May 6, 2019
Thank you for drawing much-needed attention to disparities in unnecessary limb amputations for communities of color (“Diabetic Amputations A ‘Shameful Metric’ Of Inadequate Care,” May 1). While I applaud your article’s focus on diabetes, understanding related diseases like peripheral artery disease (PAD) is just as important.
As a limb salvage specialist in the Mississippi Delta, I know firsthand that African American patients with diabetes are over three times more likely to have their limbs surgically removed — with even higher rates in Mississippi. Sadly, a majority of the estimated 200,000 annual non-traumatic amputations —many stemming from PAD, a complication of diabetes –– can be avoided with the proper care.
Tragically, even though PAD is as serious as cancer, more than 90% of the amputees I have met have never had a diagnostic test for PAD or an appropriate vascular evaluation to salvage their limbs. Most have never even heard of PAD until it is too late.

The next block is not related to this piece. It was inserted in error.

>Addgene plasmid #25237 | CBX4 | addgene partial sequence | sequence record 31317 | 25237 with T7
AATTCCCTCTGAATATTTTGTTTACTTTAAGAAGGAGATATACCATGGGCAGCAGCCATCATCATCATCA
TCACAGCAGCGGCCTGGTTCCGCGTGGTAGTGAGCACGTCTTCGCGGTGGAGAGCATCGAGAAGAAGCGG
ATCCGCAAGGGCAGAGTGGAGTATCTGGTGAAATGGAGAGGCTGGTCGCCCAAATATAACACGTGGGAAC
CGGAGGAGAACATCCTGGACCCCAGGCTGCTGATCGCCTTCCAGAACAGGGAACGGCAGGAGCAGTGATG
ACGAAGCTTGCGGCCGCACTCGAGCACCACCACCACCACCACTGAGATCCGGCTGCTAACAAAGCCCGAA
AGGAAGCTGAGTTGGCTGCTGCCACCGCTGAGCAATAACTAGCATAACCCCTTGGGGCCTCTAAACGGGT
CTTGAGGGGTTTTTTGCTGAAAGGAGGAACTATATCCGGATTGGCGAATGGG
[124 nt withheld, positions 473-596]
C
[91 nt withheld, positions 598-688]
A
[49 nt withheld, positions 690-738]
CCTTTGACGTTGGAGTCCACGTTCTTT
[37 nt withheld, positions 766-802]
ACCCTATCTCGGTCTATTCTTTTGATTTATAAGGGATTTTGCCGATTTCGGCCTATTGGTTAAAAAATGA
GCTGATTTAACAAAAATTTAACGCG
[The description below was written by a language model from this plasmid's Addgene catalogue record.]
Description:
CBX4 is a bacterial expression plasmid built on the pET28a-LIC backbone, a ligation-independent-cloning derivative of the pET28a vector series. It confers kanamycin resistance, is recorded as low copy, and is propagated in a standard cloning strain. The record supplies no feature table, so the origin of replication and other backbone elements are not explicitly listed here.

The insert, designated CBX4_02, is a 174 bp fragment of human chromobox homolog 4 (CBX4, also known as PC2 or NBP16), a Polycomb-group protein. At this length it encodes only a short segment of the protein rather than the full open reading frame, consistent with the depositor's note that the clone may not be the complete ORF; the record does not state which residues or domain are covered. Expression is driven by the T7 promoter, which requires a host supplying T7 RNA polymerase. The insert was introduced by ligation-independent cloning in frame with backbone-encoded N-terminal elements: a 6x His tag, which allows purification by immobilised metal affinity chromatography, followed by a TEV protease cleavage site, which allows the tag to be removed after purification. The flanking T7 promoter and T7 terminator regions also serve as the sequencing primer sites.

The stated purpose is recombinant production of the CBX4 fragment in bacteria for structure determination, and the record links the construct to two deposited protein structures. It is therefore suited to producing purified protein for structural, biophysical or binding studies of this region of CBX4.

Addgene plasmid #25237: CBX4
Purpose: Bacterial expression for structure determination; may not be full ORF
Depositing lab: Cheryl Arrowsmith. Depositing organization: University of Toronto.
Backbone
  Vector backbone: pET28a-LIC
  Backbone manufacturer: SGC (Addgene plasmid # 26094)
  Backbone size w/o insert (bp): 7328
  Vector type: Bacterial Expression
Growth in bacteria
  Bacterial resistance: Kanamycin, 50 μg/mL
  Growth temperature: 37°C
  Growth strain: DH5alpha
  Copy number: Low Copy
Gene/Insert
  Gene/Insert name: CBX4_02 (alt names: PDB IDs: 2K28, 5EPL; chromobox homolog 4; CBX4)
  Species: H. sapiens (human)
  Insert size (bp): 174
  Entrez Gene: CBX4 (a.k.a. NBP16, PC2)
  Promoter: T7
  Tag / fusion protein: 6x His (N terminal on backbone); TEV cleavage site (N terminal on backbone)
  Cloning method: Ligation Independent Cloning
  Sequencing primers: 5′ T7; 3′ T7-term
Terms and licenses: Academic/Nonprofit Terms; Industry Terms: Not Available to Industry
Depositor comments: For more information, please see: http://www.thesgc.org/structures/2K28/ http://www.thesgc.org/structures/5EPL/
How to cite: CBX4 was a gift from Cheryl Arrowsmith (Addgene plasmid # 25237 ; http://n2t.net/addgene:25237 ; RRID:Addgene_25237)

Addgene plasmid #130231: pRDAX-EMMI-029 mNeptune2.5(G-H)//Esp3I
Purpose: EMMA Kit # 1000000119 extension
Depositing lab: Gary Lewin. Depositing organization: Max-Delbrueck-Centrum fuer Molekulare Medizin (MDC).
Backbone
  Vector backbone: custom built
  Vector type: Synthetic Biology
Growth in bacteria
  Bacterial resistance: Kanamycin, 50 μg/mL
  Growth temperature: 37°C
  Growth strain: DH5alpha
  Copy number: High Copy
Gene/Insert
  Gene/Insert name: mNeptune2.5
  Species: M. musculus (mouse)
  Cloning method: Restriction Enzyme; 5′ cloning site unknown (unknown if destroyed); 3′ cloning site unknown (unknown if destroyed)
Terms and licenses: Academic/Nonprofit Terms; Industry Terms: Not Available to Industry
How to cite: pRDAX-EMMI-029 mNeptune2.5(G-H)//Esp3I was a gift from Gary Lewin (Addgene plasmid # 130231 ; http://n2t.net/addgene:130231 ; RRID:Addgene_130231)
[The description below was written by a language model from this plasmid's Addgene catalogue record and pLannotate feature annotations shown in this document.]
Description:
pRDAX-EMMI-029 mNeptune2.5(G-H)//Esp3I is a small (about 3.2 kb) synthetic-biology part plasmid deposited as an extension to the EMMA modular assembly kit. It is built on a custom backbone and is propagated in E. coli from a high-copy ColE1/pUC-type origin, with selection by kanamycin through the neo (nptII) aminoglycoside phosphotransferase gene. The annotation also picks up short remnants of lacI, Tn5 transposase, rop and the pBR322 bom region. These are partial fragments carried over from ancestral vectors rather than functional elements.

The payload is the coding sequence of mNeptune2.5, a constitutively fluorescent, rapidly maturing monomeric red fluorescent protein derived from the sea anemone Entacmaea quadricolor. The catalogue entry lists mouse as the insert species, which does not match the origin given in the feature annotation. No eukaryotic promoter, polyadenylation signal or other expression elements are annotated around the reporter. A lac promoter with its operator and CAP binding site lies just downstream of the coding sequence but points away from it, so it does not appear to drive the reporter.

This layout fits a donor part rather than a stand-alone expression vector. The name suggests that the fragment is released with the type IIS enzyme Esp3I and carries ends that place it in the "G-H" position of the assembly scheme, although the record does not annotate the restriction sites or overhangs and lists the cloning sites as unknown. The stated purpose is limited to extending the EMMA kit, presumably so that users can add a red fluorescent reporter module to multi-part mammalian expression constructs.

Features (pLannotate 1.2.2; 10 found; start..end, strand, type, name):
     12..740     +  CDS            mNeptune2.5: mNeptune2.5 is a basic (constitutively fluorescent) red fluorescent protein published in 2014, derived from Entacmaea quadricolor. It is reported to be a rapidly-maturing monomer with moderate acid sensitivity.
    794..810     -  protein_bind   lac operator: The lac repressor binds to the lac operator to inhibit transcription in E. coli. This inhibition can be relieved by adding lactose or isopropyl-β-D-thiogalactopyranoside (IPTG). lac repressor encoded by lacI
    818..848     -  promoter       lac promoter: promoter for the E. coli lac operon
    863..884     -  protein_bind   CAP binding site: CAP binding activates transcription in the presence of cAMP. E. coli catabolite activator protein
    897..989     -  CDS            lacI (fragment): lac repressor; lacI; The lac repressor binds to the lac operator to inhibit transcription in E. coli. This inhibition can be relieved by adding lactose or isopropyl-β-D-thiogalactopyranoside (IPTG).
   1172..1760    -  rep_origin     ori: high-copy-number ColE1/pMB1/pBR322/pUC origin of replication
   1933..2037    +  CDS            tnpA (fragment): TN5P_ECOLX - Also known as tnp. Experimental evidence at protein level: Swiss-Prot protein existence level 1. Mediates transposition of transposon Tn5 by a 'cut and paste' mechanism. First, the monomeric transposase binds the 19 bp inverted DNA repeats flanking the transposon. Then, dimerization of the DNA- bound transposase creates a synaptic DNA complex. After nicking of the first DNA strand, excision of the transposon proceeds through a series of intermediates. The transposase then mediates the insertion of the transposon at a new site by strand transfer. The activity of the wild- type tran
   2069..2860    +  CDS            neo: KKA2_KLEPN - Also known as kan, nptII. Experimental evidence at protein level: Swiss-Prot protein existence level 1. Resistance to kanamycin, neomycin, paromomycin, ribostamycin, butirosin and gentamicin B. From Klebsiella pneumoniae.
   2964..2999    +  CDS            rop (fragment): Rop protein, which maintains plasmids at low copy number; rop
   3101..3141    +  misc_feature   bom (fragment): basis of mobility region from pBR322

To stop these troubling trends in my community, I created a team to aggressively screen, diagnose and treat each one of our 10,000 patients early and often. With no institutional or outside financial support, our practice was able to decrease PAD-related amputation rates in the region by 87.5%.
More must be done on the federal level to address America’s “amputation lottery.” The United States Preventive Services Task Force (USPSTF), for example, should change its recommendation for screening at-risk patients including racial and ethnic minorities and low socioeconomic populations who have a disproportionately higher prevalence of PAD and amputation rates. The current recommendation makes the USPSTF complicit in perpetuating current PAD-related amputation disparities in treatment and outcomes.
There also needs to be broad adoption of non-amputation treatment measures such as revascularization in all algorithms for wounds to heal properly before amputation is ever needed. Finally, policymakers should advance a comprehensive strategy that combines increased public awareness, robust screening and better access to multidisciplinary care for at-risk populations. Together, these steps could go far in reducing limb loss, especially among minority communities.
— Dr. Foluso Fakorede, co-chair of the PAD Initiative for the Association of Black Cardiologists and CEO of Cardiovascular Solutions of Central Mississippi, Cleveland, Miss.